To demonstrate how simple this is we’ll need to create a bit of data to be adding into the HTML and do a tiny bit of other prep work. First, of course, make sure you’re including jQuery and buildr. Now:
It’s just a simple array of name strings and a jQuery object of a new
div element. Now normally if we wanted to start creating more elements to put inside
$container, we would use
append(), or a combination of those. Some people might even start out by just creating a string with all of the HTML they need and putting it through the
jQuery function. This, of course, is the type of thing we’re trying to avoid. The former technique is difficult to interpret at a glance while the latter is hard to write and maintain because of writing multiline strings and escaping quotes.
With buildr, though, we get the best of both worlds: readability and simplicity. I’ll show you how to write the below HTML using buildr:
Go buildr Go!
build on the jQuery object that you wish to start adding children to and you’ll be on your way. The buildr object is sent in as a parameter to the callback for
build. With this buildr object, all you need to do is call a method named after any HTML element, and that element will be appended to
$container. You’ll notice that with
b.h1 we sent in an object literal and a string. Any object literals sent into a buildr method will be used to create attributes for the element being built by that method. Also strings are used as text nodes that are appended to that element. Then, finally, we can make additional buildr method calls (all the
b.li calls) as parameters to a buildr method (
b.ul in this case), which will append those new elements to the outer element (the
li elements will be appended to the
ul rather than to
This syntax brings the tag names to the front and makes the content of those elements more prominent. If you had used straight jQuery, the code would be overwhelmed with verbs like “append,” making it difficult to interpret.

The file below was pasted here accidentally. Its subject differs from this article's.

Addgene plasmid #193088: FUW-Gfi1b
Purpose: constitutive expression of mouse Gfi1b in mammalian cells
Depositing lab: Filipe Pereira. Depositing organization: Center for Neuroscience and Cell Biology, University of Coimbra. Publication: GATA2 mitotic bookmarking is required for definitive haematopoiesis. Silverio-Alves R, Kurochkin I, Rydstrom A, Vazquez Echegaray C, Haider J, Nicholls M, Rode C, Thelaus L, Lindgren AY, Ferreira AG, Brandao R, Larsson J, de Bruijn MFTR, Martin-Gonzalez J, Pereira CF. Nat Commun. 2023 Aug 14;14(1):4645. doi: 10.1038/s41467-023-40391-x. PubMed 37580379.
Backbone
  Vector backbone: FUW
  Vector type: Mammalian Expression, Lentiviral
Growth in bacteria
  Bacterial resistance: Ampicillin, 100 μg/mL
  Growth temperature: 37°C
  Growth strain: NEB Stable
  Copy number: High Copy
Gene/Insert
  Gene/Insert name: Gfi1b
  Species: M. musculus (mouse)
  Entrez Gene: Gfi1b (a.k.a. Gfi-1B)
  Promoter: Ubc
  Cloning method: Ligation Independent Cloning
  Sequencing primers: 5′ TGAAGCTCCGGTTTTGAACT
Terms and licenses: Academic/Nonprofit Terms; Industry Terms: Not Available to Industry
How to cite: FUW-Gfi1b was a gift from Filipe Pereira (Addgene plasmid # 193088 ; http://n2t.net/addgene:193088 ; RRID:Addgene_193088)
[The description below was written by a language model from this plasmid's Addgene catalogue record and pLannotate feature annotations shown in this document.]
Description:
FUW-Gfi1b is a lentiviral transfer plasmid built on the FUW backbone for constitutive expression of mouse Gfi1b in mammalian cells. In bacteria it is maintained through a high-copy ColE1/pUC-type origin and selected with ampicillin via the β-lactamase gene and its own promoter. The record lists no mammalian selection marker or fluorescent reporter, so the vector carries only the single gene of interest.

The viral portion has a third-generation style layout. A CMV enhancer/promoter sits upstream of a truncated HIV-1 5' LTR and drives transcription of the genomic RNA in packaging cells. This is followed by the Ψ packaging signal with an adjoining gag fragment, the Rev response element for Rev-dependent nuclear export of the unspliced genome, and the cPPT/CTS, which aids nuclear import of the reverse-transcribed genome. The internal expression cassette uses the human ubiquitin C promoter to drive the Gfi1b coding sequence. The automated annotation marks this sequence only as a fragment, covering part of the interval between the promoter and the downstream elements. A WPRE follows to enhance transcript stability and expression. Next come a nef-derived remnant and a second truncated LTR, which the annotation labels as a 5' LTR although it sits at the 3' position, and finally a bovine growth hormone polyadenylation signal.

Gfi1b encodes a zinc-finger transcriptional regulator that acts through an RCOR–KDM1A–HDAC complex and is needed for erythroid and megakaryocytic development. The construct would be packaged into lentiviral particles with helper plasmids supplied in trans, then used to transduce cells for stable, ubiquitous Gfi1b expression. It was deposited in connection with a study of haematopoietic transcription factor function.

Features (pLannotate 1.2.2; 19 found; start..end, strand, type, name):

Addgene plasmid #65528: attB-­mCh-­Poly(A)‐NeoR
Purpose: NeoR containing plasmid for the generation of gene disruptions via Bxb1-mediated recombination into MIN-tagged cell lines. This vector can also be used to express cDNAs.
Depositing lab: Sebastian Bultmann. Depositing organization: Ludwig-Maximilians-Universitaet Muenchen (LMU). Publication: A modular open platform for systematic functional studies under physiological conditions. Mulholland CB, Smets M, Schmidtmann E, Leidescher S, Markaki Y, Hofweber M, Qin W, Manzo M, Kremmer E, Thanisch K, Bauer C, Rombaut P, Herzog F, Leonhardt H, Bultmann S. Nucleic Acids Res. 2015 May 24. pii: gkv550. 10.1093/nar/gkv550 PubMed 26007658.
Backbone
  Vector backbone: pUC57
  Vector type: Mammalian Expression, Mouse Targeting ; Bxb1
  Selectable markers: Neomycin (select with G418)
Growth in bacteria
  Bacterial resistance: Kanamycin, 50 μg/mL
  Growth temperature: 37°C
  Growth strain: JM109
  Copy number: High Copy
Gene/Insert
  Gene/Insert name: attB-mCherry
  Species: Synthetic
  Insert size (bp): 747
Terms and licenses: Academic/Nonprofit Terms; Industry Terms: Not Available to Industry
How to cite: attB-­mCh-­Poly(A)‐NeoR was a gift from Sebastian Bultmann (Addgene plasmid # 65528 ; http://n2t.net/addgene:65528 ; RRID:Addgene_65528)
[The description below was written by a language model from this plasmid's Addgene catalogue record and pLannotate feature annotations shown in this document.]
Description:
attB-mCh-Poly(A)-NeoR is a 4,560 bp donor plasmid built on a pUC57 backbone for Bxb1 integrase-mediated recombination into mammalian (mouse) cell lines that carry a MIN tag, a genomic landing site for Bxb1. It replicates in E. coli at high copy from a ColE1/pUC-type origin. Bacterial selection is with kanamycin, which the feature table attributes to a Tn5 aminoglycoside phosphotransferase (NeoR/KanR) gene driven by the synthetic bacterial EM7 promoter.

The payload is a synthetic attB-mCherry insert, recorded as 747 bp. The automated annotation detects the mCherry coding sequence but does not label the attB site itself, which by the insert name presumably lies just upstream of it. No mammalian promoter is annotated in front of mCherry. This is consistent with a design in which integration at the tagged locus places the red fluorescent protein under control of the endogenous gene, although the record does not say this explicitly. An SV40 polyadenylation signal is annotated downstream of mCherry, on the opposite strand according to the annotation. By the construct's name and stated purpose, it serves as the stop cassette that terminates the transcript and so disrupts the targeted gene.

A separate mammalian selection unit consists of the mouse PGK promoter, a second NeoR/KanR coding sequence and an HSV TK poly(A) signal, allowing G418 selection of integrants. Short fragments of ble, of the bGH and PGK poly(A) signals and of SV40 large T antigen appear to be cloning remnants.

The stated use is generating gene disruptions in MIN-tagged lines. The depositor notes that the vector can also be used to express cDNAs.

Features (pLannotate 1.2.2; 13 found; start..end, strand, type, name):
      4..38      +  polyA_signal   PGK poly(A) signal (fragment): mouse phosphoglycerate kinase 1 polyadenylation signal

So far, I’ve shown you that you can send in objects, strings, and buildr objects. There’s another thing you can send in: functions. By the way, you can send in any number of these parameters and you can send them in in any order (though the order of child elements is determined by the order of the parameters, with the exception of the object literal). Let’s send in a function in order to clean up the code from above even more.
By sending in a function, we were able to iterate over the array of names instead of manually putting them in one-by-one. This is a little less readable than it was before, but the functionality is quite important.
There are few extra things you might want to note: buildr methods, such as
h1, return a jQuery object extended by buildr. Also, because buildr objects are extended from jQuery, you can call any jQuery methods (such as event binding methods) on the buildr object.
buildr can be used in two ways for templating:
- After the DOM elements are built, you can call
$container.html()to get the inner HTML as a string and have other templating libraries (such as Underscore.js and Handlebars.js) handle the rest of the work.
- You can use buildr as the templating library itself, though you have to do the work of placing values into the elements on your own every time, rather than just calling a single method that does it for you.